Interview. ‘Last year, China produced 3.9 billion tons of coal, and this year production is expected to increase even further.’

Will China ever get rid of coal? We asked geologist Li Haibing

Governments’ forecasts of coal, oil and gas production for 2030 are still more than double the levels compatible with limiting global warming to +1.5 degrees Celsius: the UN recently published these figures, underlining that in order to hope to stay within the target of the Paris Agreement, it would be necessary to immediately limit the global production of fossil fuels.

Instead, global plans call for an increase. But will China, for instance, ever get rid of coal? We asked a few questions to Li Haibing, a well-known Chinese researcher of tectonic geology, scholar of the sliding fault of the Qinghai Tibetan plateau, expert in earthquake physics, but also in the relationship between earthquakes, oil and gas.

We talked with him about COP 15 in Kunnming (China), on the topic of biodiversity at risk, which is the situation for the entire planet. In that official context, in his opening speech, the Chinese president Xi Jinping, who gave Haibing several awards as a national talent, declared that China would take the lead on the issue and will contribute 1.5 billion yuan to the establishment of the Biodiversity Fund.

Can you explain what emerged from this COP 15, linked to the topics of the Cop26 that will begin soon in Glasgow? 

Over the last few days, many leaders have highlighted, with clear data in hand, the intrinsic relationship between the climate crisis and the biodiversity crisis; it was an important opportunity to address both issues, which are currently burning issues, through joint actions directed towards the work in Glasgow. President Macron called on everyone to ensure that 30% of climate funds are used to support biodiversity; then, Gavin Edwards, coordinator of the New Deal for Nature and People for WWF International, said that subsidies for destructive agricultural practices must be eliminated. This sounds like empty talk, but it is about the lives of all of us, and it is perhaps the first time that this is being addressed here, and the first time it is being felt as urgent as now.

However, it’s very complicated to change things: more than 50% of energy comes from coal and the most important industrial groups on the combustion of fossils has its interests here. So yes, it is essential that every leader should intensify their efforts and that the global biodiversity framework is implemented, year after year, up to the 2030 and then 2050 milestones, but China’s efforts should start now (and we’re already late). The COP26 for climate in Glasgow and the COP15 for biodiversity are two key moments to seriously design a fair future with zero net emissions.

Do you think it is really possible by 2030?

Something will be achieved in every part of the world. The problem is to orient these measures in a healthy, socially sustainable way. The Chinese blackout of recent days, although it arose with the good intentions of rationing electricity due to the unsustainable pollution, is creating panic in the productive sector, certainly not to the detriment of large multinationals, but to the detriment of the workers – thus, the families. At the moment, it is the Chinese Rust Belt region in the north-east that is suffering the most. To mention just a small aspect, in Shenyang, a city in Liaoning province, traffic signals have stopped working, causing congestion. In Jilin province, the city’s water supply has been unstable, and officials have urged citizens to stock up on water. The main reason for the electricity shortage is the decline in operations at coal-fired power plants. The price of coal has risen by more than 30% compared to the previous year, forcing the power plants to reduce energy production.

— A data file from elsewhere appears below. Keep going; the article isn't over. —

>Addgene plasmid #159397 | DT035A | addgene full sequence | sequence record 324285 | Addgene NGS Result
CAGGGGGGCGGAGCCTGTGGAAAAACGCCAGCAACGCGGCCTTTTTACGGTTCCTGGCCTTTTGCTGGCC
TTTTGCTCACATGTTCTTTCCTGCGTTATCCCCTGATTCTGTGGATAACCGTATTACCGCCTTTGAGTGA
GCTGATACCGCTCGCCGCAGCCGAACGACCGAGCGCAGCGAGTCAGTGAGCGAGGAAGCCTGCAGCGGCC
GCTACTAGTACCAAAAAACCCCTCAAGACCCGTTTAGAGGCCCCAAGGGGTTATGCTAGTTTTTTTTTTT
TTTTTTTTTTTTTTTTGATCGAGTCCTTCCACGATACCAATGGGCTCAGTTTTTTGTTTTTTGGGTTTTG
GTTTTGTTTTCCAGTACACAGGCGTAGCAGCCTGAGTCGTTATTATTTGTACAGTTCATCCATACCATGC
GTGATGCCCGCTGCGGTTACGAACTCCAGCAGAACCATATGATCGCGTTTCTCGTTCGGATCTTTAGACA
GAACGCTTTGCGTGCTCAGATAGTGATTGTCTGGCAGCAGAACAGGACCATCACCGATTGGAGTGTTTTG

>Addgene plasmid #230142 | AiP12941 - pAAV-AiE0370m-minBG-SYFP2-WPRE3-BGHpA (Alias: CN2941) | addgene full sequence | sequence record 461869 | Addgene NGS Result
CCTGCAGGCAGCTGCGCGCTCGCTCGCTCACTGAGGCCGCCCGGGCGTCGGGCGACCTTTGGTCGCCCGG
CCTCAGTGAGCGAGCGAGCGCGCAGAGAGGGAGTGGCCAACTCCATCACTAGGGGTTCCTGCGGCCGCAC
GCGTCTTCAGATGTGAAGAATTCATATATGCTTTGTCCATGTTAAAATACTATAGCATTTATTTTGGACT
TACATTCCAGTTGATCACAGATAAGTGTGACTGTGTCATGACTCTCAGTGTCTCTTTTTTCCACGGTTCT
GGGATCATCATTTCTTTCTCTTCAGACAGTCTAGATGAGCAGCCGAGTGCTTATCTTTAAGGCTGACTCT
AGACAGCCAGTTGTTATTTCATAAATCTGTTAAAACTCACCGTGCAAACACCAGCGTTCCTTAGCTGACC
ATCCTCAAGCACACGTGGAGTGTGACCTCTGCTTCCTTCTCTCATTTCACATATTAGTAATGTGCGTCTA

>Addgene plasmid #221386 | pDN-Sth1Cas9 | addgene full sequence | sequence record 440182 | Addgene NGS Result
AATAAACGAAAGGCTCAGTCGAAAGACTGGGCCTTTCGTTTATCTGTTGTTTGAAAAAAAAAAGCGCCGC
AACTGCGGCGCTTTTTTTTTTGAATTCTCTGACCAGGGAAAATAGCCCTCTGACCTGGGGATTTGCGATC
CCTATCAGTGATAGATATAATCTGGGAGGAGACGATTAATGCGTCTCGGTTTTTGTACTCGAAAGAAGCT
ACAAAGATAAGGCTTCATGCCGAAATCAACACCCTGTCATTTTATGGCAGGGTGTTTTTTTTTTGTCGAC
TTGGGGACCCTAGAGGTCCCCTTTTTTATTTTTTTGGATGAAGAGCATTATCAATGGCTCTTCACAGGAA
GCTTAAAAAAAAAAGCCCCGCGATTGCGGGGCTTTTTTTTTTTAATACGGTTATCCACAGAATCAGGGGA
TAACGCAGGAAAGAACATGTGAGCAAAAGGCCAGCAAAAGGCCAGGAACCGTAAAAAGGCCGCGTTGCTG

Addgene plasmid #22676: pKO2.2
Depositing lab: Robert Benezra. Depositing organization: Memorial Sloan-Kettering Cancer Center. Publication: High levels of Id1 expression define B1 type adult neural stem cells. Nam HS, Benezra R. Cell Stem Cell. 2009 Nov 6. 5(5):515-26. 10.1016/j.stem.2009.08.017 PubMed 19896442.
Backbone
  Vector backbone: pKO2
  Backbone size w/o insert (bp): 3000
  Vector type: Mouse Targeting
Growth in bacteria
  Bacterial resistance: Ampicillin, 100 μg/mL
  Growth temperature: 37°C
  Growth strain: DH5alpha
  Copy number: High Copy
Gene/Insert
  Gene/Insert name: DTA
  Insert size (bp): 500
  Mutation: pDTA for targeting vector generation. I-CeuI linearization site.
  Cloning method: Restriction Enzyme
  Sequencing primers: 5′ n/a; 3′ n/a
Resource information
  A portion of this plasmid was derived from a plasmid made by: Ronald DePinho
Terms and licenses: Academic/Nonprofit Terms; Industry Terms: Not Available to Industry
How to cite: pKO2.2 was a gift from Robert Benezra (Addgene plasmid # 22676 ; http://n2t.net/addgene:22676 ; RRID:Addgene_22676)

President Xi Jinping has pledged to reduce carbon dioxide emissions by 2030 and achieve carbon neutrality by 2060. On one hand, local government efforts to achieve these goals are in place, but at the expense of the weaker classes; and on the other hand, the measures are also being heavily violated. What do you think? Don’t you get the impression that the Chinese Government is lying in the run-up to COP 26?

I’m not going to answer if you put it like that; but as a scientist, with data in hand and without any prejudices and judgments, I can tell you that last year, China produced 3.9 billion tons of coal, and this year production is expected to increase even further.

After Beijing’s announcement, COP26 seems to be heading for yet another failure. Among the 10 countries responsible for most emissions since 1850, only four have announced more ambitious reduction targets. China, Russia, India, Japan, Indonesia and Brazil have all failed to present satisfactory plans. In this sense, it is also difficult to imagine COP 15 having serious and concrete objectives.

In the meantime, the world is watching, and this certainly cannot be ignored by the Chinese government. China will be key to the talks not just on biodiversity, but on the whole of global climate change. Unfortunately, COP26 chairman Alok Sharma said that the Chinese president’s intentions at the moment are still very doubtful. We scientists can only say that the environment needs China to give it a hand, but it is the Chinese citizens themselves who want it. Every day, 4,000 more Chinese people fall victim to serious illnesses because of climate-altering emissions.